Last updated 15 January 2024

Mental health tips to help you through January and the notoriously difficult winter months, from our psychosocial and mental health team.

It's important to be aware of your mental health throughout the year but, for many, January and the start of a new year can be an especially tough month. If you’re feeling low or anxious of late, take some time for yourself with these tips from our psychosocial and mental health team.

"I'm not sure how I'm feeling at all"

The first step is to notice when you’re struggling. Think about whether your sleeping, eating, and communication with loved ones or colleagues have been affected recently. 

The next thing to do is to acknowledge that it’s OK and perfectly normal to be feeling this way. We are living in uncertain and unpredictable times.

Go easy on yourself – many others are likely feeling the same way.

“What can I do practically?”

There’s little we can do to change what’s going on in the world around us, so start small. Think of ways in which you feel a sense of control in your own life. What has worked for you before in times of sadness or stress? Did you take comfort in routine – having a shower, getting dressed, going for a walk?

It can be helpful to make a list of all the things you can control in your daily life and to go ahead and do them.

"The news is really upsetting me, but I want to stay informed"

It is easy to keep ‘doomscrolling’ in our always-online society. It’s normal to feel overwhelmed when there are no limits to the amount of information we receive.

We have very little control over the content we are exposed to, but we can limit the amount of news and media outlets we expose ourselves to.

While it’s important to stay informed, it’s just as important to know when to log off, focus on our own needs, and be kind to ourselves.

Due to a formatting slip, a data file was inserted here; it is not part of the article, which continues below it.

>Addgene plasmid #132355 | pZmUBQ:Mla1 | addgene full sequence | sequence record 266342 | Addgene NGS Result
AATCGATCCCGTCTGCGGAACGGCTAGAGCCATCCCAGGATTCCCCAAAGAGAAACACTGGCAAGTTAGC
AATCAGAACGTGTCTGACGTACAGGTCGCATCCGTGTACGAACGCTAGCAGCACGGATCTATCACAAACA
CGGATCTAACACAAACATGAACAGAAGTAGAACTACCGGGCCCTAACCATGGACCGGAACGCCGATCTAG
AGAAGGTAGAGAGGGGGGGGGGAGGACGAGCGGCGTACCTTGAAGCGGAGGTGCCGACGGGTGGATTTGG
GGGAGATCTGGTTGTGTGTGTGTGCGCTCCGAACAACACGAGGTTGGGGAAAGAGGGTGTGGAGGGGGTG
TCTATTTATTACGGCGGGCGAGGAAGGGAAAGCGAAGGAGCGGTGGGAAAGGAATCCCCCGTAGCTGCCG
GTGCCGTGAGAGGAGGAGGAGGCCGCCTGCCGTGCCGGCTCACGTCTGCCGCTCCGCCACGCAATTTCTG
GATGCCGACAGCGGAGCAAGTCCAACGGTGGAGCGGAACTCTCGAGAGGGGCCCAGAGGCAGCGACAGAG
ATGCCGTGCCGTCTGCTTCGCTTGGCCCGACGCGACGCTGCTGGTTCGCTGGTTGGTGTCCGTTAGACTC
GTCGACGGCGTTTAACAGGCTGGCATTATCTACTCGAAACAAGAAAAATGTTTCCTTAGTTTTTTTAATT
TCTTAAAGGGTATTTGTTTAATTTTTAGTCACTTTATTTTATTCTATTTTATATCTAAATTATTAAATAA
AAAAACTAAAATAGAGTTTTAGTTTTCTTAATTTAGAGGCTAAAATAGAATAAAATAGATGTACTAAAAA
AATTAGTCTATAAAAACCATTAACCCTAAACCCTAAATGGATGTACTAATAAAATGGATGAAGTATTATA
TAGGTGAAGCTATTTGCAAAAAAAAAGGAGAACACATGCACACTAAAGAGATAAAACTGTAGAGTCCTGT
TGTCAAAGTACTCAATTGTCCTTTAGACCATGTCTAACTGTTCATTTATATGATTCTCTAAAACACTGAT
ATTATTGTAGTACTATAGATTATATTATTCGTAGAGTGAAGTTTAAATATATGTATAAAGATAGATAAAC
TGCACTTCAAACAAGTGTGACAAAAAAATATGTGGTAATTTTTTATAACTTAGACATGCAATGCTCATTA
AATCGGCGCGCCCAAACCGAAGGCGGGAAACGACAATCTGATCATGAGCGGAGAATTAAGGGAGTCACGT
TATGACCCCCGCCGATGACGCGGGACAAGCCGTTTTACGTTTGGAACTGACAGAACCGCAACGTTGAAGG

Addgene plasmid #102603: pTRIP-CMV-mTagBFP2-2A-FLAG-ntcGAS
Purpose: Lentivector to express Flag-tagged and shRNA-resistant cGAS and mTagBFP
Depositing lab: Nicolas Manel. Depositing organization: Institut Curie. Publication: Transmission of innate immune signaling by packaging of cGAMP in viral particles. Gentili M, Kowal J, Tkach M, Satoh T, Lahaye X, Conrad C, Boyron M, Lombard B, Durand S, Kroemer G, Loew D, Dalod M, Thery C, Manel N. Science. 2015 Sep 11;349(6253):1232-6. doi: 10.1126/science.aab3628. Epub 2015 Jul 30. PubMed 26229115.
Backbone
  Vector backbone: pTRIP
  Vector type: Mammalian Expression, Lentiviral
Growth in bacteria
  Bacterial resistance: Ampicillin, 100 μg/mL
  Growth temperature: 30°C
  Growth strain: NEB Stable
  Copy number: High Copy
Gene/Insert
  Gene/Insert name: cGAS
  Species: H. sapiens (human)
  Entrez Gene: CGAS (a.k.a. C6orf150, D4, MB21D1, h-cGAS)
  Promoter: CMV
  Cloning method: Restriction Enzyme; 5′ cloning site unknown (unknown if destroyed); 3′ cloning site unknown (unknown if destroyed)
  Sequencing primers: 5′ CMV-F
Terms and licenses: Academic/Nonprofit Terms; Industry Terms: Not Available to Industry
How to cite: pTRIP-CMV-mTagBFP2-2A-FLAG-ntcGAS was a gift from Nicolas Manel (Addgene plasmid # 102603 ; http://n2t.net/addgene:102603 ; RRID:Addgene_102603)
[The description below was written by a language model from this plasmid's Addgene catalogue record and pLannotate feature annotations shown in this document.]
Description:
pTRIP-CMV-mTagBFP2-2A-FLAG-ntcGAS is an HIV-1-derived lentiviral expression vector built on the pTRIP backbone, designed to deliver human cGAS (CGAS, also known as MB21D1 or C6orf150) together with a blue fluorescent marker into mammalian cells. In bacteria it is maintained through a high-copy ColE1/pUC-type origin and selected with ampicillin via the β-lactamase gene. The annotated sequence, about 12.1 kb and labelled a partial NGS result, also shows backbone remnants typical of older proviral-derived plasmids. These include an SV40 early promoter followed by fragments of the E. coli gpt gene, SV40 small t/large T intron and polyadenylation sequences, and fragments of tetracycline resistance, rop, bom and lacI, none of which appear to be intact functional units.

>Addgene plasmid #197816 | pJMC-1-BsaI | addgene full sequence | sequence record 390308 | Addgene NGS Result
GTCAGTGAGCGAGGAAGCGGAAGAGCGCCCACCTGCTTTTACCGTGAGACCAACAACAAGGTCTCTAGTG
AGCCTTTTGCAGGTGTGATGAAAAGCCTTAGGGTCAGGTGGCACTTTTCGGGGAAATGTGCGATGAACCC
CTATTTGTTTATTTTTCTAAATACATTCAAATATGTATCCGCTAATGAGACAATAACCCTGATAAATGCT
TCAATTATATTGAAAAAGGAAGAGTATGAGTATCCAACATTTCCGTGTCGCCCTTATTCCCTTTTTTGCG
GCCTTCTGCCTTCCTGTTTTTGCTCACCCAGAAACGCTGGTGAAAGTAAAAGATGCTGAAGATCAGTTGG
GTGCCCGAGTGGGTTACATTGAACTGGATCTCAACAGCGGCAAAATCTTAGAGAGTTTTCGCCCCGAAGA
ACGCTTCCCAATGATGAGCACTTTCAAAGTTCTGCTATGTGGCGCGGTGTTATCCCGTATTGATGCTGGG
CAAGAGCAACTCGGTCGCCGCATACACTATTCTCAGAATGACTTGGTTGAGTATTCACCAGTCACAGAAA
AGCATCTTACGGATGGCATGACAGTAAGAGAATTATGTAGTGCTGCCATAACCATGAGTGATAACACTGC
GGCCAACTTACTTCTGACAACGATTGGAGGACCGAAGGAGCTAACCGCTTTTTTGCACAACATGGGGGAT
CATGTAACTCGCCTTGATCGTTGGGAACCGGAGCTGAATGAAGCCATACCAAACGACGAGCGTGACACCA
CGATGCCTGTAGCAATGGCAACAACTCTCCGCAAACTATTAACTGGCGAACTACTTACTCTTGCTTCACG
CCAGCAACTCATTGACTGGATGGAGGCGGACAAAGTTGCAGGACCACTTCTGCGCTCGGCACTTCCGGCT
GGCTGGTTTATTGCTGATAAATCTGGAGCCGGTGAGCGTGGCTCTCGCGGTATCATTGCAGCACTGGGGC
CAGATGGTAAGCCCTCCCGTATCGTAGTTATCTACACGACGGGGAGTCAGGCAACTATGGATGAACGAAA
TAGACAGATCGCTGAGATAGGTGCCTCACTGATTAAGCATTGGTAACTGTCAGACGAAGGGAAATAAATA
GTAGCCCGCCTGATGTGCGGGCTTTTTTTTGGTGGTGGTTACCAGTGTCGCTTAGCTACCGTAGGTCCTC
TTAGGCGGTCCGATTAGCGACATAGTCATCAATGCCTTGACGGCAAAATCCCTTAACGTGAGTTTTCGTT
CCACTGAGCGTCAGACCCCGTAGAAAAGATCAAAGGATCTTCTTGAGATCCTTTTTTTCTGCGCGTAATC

"I'm OK, but I'm worried my friend isn't..."

Humans are social animals, and connection with other humans is essential for us. If you notice someone withdrawing, it could well be a clue that they need more contact rather than less.

Be aware of any uncharacteristic displays of emotion, such as anger, if they are usually quite a calm person. Think about how proportionate their response is to whatever it is that has triggered the response.

If they are distraught because they are suffering a bereavement, then that reaction is understandable, but if they are distraught because they spilled a cup of tea, there could be something else going on.

Showing genuine concern, interest and curiosity about the wellbeing of loved ones can give them the permission and space they may need to open up.

Equally, if you are feeling isolated, it’s important to reach out and let others know.

Our loneliness resources may also be useful for you here. 


“It’s not just this month, it’s… everything”

Again, start small and take it moment by moment. If next week seems too uncertain, think about tomorrow. If that’s too uncertain, plan for the next ten minutes. Using techniques to bring you out of your head and back in touch with your body can also help break the cycle of overthinking.

Some good ways to do this are listening to your favourite song, focusing on a neglected (or new) hobby, going for a walk, or trying some breathing exercises. These can increase oxygen levels in the blood and help us think more clearly about what we need to do in the next minutes, hours, days, and weeks.

And remember, whatever you are feeling now is temporary. The key is finding ways to support yourself, either by reaching out to others or using the skills you’ve developed over your lifetime to support yourself. 


Winter blues: more support

Mental health problems aren't something that go away once January ends - it can affect people on any day of the year.

If you're struggling with mood changes and want to speak to someone for support, you can contact Mind on 0300 123 3393 or the Samaritans on 116 123 for help.